You didn’t think I’d take a trip to Virginia without stopping at the crown jewel of American open air museums, did you?
Funny enough, I had never been here before except for a quick drive by when I was super young. There are several catalysts that led me to this blog, and one was an article about tourism at Colonial Williamsburg and how historic attractions just aren’t pulling the crowds they used to. I’m making this a two(three?)-parter because the significance of the site really resonated with me and everything I’m working towards.
Colonial Williamsburg is the quintessential American “open air museum”, and is my point of reference when explaining this blog’s objectives to those that may not be familiar with the term. In my travels I’ve found that the term is used generously and can encompass many things, but CW is the most famous American example of historic immersion and large scale preservation. It also depicts the foundation of the United States and explores a time period that Americans are regularly exposed to in schools.
Williamsburg is the original capital of Colonial Virginia and was used for 81 years as the center of all government and culture in the 18th century. Every significant historical figure during the infancy of the USA came through here at some point, and its relationship with nearby College of William and Mary nurtured its prosperity. During the Revolutionary War Thomas Jefferson moved the capitol to Richmond, a much safer city, and Williamsburg began a gradual stagnation and deterioration.
In 1923, Reverend Dr. W.A.R. Goodwin returned to his hometown of Williamsburg to be the rector of the (still functioning!) Bruton Parish church. The state of the crumbling colonial buildings bummed him out, so he set off in a quest to drum up support to save the historic district. With the involvement of the Association for Preservation of VA Antiquities group and John D. Rockefeller, Goodwin started to make significant progress. With Rockefeller’s help, they quietly began buying structures in the area with the intention of preserving their heritage and creating a destination attraction.
Of the 500 buildings in the collection, only 88 are original…although technically some may lean more towards being a reconstruction. Original foundations, illustrations, and blueprints were used during the restoration of CW, creating an accurate interpretation of a colonial city in a young United States. Land surrounding the site was protected from development, and today it’s one of Virginia’s largest tourist attractions.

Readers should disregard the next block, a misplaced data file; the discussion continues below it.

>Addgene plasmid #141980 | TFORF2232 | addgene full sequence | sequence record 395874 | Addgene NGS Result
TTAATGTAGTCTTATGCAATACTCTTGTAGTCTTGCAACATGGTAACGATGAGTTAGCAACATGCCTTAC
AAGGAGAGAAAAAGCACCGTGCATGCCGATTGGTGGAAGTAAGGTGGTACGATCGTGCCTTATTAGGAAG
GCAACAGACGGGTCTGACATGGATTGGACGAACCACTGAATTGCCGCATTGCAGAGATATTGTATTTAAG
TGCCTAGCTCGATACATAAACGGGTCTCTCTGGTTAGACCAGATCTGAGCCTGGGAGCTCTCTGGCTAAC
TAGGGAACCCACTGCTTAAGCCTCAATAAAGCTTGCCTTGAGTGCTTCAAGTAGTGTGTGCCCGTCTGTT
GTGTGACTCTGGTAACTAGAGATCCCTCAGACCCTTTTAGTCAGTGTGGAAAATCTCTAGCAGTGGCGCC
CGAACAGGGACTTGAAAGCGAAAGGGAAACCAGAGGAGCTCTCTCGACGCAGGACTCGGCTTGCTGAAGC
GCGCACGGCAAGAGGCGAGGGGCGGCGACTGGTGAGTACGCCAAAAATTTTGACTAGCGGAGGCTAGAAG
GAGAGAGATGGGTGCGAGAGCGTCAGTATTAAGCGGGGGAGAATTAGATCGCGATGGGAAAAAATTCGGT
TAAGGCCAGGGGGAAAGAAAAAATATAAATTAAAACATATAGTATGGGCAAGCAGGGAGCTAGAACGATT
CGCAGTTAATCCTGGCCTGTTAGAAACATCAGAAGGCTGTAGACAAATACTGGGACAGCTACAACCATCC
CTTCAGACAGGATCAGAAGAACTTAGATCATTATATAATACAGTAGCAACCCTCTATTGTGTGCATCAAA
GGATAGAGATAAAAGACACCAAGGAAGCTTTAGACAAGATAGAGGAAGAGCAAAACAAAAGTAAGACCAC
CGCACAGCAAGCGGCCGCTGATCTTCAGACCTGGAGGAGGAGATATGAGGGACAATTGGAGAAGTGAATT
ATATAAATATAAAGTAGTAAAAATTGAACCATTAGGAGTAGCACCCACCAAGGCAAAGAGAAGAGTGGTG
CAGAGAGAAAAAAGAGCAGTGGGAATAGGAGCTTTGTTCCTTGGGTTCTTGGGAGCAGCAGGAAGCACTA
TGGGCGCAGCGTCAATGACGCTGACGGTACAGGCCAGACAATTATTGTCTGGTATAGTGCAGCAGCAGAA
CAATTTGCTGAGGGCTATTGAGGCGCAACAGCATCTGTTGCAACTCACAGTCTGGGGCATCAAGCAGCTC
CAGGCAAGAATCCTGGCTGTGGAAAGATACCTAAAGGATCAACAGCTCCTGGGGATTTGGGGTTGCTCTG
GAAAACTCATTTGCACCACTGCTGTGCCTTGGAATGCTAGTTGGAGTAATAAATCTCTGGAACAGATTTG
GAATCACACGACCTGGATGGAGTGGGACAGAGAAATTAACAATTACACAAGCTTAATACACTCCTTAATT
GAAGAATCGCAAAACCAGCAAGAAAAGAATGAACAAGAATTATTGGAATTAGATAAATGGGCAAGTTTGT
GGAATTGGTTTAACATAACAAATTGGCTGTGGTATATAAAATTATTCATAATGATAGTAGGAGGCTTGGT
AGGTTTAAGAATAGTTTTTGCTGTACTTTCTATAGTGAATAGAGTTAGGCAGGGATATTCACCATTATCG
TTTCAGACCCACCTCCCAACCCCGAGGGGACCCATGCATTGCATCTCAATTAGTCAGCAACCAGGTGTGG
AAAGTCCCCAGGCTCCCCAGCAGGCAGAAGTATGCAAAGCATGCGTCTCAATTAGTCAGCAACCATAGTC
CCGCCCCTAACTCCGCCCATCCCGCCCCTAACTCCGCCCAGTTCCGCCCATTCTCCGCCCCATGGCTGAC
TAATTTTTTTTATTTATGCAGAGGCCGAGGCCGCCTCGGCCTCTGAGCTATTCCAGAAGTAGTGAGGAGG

The place is massive. I allotted myself a full day to soak it all up and felt like I missed a lot, so it’s no wonder that the Visitor’s Center encourages multiple day passes. I was a little put off by the price of admission, but it just so happens that you don’t have to pay to walk through the grounds. I will definitely visit again and take this route next time. Your admission gets you into toured buildings and various trade recreations, so it’s certainly worth it to get the full experience.
Going in the middle of July was unavoidable, and man was it disgustingly hot. Luckily almost all of the buildings have AC, so walking from spot to spot isn’t so terrible if you know you’ve got some cool air ahead of you. I can only imagine what costumed docents must go through in all those historically accurate layers.
The buildings are close together, and the Duke of Gloucester street runs down the center of “town”. You’ll quickly get swept away because of the sheer size of the place and the abundance of things to see. If you’re feeling extra giddy and have children, you can rent costumes and let them play the part. Not sure about adult sizes, but there are enough historical re-enactors out there that people come in their own costumes. Why not? Then you’ll really feel like you’re back in time!
CW is a very well run OAM with a revolving door of programs, educational initiatives, and seasonal events. Docents are well informed and in character, and the interiors are wonderfully furnished and recreated. Here and there you’ll find a docent pointing out an original artifact from Williamsburg, but the majority of objects are recreations in place to help tell the story (still very neat!).
It goes without saying that you’ll be doing a lot of walking, although a shuttle does operate to move guests to key locations around the grounds. I didn’t notice any wheelchair accessible ramps, but my attention was so overwhelmed by the sights that I may have missed them. Many of the buildings didn’t seem to have this accommodation due to their age. There weren’t many water fountains around, which was a bummer, and I couldn’t refill my water bottle at a soda fountain in a few locations. Didn’t see any recycling bins either, but maybe there’s something I don’t know about VA’s recycling policies.
I’m inclined to say that CW is the premier cultural destination in the US of its kind, and the time period is the foundation to the origin story of the country. If you’re on a history tour, it’s a no brainer and well worth your time!
In my next entry I’ll dig a little deeper into the buildings and living history recreation…and then maybe a “Historic Eats” edition!